3D Printed Respiratory Masks May Be Able to Help Premature Babies

Published on November 8, 2022 by Madeleine P.

According to the World Health Organization, 15 million babies are born prematurely each year. A newborn is considered premature when it is born before 37 weeks of pregnancy. This abnormality can cause health complications for the baby, especially in terms of breathing as the lungs are not considered fully-functioning until they have reached term. That’s why medical students at Western University of Health Sciences (WesternU) in Pomona, California, decided to use 3D printing to create prototype breathing masks for premature babies. The project was started after the students noticed a lack of respiratory tools in dedicated neonatal care units.

CPAP (continuous positive airway pressure) with surfactant therapy is the current preferred method to help premature newborns that are at risk for respiratory distress. Surfactant is a type of thick, foamy fluid. It plays an essential role in keeping the alveoli open and thus facilitates breathing in the baby. However, this technique involves the use of nasal tip masks, which can cause trauma in very low birth weight premature babies.

premature baby 3D printing

Premature baby in incubator (photo credits: Inserm)

3D Printed Masks Designed for Premature Babies

To solve this issue, these 3D printed CPAP masks have been designed to perfectly fit the nose of a premature baby. As a result, they are considered less dangerous for premature newborns suffering from respiratory distress and related diseases. These tools are generally used for babies who breathe well enough on their own. Nevertheless, the masks provide a constant air pressure in the baby’s nose, helping their lungs to stay open and avoid apneas, especially during sleep.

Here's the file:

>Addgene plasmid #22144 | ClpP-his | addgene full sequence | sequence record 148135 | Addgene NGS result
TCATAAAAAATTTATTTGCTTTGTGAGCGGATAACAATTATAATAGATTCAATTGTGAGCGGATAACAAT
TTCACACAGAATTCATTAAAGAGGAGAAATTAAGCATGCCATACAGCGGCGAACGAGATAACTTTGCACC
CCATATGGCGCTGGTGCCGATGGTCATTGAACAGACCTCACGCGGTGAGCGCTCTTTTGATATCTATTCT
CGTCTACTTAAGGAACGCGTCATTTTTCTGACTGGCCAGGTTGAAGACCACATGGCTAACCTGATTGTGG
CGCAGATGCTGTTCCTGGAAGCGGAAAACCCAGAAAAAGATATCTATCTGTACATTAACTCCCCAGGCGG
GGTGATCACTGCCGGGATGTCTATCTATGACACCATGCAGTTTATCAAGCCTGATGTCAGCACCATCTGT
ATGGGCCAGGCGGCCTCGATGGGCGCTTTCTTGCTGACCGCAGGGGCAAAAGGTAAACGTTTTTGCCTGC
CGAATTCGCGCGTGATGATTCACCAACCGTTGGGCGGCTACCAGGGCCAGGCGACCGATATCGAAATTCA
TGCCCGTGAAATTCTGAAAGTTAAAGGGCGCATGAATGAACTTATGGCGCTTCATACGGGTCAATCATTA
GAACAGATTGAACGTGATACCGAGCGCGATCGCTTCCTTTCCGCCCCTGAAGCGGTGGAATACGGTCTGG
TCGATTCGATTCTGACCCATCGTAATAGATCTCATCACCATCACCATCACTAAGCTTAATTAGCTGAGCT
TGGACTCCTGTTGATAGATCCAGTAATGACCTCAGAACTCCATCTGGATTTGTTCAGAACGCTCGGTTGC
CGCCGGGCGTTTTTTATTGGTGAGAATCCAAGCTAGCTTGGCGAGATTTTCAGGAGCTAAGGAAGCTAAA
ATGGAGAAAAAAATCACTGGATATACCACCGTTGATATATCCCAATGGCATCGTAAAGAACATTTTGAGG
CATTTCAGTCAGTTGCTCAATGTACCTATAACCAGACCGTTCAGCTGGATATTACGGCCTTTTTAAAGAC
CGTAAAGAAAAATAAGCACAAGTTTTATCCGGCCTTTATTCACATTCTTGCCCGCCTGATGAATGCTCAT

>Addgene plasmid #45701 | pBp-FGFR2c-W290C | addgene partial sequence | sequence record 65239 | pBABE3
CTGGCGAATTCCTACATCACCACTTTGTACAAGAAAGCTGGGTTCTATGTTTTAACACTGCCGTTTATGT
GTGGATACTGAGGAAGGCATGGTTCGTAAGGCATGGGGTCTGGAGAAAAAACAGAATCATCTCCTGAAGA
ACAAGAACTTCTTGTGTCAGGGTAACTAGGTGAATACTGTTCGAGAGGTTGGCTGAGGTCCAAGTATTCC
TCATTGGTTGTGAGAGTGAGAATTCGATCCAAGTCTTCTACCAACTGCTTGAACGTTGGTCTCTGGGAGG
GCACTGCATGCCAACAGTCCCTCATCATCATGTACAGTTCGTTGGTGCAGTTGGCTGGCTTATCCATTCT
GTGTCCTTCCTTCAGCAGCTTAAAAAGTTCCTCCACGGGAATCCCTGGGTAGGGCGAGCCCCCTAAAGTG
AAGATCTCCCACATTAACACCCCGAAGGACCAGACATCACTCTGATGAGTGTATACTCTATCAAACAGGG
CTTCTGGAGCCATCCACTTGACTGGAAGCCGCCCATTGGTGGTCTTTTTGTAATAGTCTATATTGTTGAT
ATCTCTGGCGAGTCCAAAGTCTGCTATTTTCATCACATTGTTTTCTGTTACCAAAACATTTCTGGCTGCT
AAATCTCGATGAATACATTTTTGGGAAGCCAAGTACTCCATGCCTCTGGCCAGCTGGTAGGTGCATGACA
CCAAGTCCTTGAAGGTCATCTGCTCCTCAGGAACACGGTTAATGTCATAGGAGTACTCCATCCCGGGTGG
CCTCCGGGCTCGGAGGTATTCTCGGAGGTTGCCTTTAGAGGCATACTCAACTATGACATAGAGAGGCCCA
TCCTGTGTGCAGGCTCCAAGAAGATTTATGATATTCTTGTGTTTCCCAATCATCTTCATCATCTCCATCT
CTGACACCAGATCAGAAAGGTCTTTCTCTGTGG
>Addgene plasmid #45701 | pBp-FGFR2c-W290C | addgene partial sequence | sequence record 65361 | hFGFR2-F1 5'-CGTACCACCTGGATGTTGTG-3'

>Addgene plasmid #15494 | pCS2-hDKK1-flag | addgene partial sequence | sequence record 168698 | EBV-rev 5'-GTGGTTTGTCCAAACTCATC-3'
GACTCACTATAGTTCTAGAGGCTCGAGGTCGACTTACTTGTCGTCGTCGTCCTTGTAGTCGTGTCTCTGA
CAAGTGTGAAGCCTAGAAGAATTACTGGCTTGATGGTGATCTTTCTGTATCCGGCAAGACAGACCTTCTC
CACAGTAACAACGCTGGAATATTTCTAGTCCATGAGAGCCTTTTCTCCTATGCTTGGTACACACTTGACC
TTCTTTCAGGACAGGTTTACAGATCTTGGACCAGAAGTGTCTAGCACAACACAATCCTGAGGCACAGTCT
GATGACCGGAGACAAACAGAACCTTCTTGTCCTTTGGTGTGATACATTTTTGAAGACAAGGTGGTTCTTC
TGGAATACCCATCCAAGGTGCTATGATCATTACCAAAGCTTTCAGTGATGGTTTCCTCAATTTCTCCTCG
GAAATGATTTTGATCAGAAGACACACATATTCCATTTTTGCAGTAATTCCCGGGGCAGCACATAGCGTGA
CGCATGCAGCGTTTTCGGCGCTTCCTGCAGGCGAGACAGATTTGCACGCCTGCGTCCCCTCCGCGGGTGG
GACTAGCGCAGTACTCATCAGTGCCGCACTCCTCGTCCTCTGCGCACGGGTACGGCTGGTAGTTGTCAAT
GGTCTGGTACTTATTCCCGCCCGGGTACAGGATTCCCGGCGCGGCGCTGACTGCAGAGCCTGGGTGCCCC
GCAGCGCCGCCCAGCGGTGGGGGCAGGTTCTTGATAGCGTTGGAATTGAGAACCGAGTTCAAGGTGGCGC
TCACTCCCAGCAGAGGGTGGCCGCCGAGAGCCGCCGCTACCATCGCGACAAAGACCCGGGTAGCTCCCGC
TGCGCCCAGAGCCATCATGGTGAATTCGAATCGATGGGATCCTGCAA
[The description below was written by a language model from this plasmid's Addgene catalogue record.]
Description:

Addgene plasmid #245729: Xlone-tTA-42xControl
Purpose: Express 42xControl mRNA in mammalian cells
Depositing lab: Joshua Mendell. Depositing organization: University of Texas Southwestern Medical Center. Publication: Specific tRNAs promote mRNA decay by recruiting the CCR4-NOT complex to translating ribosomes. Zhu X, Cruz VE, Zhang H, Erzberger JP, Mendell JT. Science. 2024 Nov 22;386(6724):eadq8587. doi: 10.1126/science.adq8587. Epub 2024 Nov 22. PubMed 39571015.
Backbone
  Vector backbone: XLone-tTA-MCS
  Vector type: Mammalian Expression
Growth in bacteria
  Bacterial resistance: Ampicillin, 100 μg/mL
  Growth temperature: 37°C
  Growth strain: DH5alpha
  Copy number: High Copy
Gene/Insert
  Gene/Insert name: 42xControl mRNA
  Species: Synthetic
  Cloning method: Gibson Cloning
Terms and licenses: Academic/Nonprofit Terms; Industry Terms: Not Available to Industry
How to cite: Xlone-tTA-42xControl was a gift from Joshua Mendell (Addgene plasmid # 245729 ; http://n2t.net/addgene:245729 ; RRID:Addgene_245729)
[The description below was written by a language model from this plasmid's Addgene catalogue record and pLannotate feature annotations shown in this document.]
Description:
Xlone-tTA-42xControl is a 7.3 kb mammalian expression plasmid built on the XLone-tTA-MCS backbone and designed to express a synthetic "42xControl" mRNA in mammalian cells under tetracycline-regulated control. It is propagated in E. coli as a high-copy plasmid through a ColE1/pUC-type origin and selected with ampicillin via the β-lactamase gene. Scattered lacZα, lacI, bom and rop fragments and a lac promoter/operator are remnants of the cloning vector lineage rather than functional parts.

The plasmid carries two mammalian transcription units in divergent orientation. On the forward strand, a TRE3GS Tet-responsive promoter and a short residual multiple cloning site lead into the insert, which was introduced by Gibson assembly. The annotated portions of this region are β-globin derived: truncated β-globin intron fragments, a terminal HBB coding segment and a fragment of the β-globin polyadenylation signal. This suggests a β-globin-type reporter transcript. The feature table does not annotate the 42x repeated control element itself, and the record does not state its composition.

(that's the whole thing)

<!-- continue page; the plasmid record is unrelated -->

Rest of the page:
In the WesternU students’ project, they first created 3D models of babies, which were then used to  design the prototype breathing masks. Then, these are printed using a flexible UV-cured resin, which helps create a solid base, minimizing air leaks. The university did not mention which printer the students used, however. The project is led by Gary Wisser, an educational 3D visualization specialist at WesternU’s Center for Excellence in Teaching and Learning (CETL). Wisser asked the students to scan the tiny facial features of the infant mannequins to generate an accurate 3D rendering.

Wisser concluded, “It’s always great to be able to create prototypes with students who are trying to develop solutions to problems they discover in the real world. If I can help the student turn a problem into a solution at such an early stage in their career, I think they can look at hurdles as opportunities. Now, 3D scanning, printing, and visualizations can be added to the toolkits they’ll use to serve future patients” If you are interested in learning more, you can access the full research article HERE.